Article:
China to Open Low Altitude Airspace to Private Sector
Nov. 17 – China plans to gradually open up its airspace below 1,000 meters in the coming years to facilitate the country’s rapid development in the general aviation industry. Specialists believe the new policy represents a lucrative opportunity for firms in China’s private aviation industry to exploit the country’s large market potential.
China’s State Council and Central Military Commission jointly released a circular on November 14 announcing the decision to intensify the reform of China’s low altitude airspace. According to the circular, reforms will include the opening-up of China’s airspace below 1,000 meters to general aviation with trial locations for the new policy covering Beijing, Changchun, Chengdu, Guangzhou, Lanzhou, Jinan, and Nanjing by the end of 2015.
Aviation experts believe the market potential of China’s civilian aviation industry will be no less than RMB1 trillion. “That is just a very prudent estimation,” said to Wu Jinmin, an aviation industry consultant with Singapore Empower Group. China’s general aviation industry, including both private and commercial civilian flights, has experienced an average 10 percent growth over the past few years.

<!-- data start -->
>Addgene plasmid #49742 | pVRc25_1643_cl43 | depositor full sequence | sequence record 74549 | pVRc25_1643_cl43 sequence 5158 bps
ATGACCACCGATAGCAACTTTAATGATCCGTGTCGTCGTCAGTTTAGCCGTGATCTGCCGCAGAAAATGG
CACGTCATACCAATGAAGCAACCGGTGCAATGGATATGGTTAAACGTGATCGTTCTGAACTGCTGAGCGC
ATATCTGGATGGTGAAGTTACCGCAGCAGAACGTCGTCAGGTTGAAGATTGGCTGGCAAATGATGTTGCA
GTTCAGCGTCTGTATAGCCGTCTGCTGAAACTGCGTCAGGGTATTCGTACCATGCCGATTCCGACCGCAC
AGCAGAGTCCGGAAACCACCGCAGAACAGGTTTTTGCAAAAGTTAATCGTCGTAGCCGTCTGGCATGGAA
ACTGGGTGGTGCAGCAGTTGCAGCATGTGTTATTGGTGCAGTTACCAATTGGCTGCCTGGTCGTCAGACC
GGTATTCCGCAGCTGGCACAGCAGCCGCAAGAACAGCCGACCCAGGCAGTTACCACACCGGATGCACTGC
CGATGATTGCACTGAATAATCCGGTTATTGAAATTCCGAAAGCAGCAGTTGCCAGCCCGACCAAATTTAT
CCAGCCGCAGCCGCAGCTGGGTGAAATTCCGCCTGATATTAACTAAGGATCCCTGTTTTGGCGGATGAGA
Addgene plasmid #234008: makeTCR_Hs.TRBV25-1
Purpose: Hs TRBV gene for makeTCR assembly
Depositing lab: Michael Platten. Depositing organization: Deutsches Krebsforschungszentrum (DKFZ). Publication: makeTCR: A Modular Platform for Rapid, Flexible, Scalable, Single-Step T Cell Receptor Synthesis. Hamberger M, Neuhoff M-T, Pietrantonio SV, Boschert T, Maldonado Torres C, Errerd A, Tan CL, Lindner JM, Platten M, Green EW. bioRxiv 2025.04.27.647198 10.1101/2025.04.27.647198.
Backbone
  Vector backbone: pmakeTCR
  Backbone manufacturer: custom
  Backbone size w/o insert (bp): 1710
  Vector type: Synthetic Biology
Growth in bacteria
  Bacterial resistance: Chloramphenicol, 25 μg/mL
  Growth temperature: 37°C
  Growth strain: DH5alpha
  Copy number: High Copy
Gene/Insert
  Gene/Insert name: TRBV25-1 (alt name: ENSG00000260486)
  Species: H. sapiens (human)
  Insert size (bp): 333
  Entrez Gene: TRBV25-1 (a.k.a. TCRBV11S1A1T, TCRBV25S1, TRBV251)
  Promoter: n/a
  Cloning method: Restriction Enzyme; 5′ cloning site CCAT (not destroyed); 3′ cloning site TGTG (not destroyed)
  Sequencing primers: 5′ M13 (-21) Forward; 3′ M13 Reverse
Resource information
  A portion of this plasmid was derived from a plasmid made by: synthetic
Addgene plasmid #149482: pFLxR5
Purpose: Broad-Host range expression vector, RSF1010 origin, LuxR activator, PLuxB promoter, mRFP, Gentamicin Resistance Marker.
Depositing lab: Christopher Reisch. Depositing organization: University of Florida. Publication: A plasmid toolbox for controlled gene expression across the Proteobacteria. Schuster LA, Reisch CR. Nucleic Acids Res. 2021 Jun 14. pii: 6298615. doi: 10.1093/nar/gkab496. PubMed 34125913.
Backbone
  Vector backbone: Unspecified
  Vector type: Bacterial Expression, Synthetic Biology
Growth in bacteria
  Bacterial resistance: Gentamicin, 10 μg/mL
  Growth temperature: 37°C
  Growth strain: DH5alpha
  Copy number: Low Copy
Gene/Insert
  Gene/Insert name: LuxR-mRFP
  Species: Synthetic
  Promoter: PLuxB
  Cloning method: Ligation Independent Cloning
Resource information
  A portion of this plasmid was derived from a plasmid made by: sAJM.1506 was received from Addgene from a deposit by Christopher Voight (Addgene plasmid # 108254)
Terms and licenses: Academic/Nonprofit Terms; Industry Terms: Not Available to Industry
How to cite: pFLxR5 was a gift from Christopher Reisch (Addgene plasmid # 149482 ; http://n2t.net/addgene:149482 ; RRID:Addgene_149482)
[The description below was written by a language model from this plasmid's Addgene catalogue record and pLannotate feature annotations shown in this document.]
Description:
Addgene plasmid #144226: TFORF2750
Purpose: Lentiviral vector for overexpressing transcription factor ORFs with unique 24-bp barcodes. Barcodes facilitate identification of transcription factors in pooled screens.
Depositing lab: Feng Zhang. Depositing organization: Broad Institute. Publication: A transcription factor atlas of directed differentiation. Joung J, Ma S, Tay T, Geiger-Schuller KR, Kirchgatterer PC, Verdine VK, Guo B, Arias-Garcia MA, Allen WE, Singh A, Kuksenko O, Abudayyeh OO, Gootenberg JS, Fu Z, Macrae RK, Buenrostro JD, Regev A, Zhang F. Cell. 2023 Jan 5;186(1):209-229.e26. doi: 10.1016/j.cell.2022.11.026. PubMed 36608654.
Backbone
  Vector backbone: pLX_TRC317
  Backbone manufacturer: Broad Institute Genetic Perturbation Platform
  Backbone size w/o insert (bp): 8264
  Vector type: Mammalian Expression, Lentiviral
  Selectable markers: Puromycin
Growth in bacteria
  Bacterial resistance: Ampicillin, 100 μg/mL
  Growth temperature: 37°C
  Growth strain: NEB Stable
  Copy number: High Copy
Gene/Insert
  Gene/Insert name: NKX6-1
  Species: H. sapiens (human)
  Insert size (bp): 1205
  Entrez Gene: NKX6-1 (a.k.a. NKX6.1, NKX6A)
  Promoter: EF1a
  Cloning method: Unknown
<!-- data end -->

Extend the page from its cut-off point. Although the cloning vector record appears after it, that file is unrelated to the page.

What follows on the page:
According to a report in Hangzhou-based newspaper Dushi Kuaibao, one-sixth of the over 2,000 billionaires on the 2010 Forbes China Rich List have the intention to buy private aircraft. The report also quoted Michael Walsh, the vice president of the world’s leading private jet company Asia Jet, estimating China’s private aircraft market scale will expand by 20 percent to 25 percent annually over the next 10 years.
Wu believes the private jet clubs will not be the only ones benefiting from the new policy. “A brand-new industry chain will emerge from the industries of private aircraft maintenance, management personnel training, and pilot training to operation base construction and low altitude airspace tour,” she said.
There are also specialists who hold a more cautious attitude of China’s plans. Wu Tongshui, president of the Civil Aviation University of China, says there is still a long way to go until the country’s low altitude airspace is fully opened and the aviation industry still needs more analysis to define its market opportunities.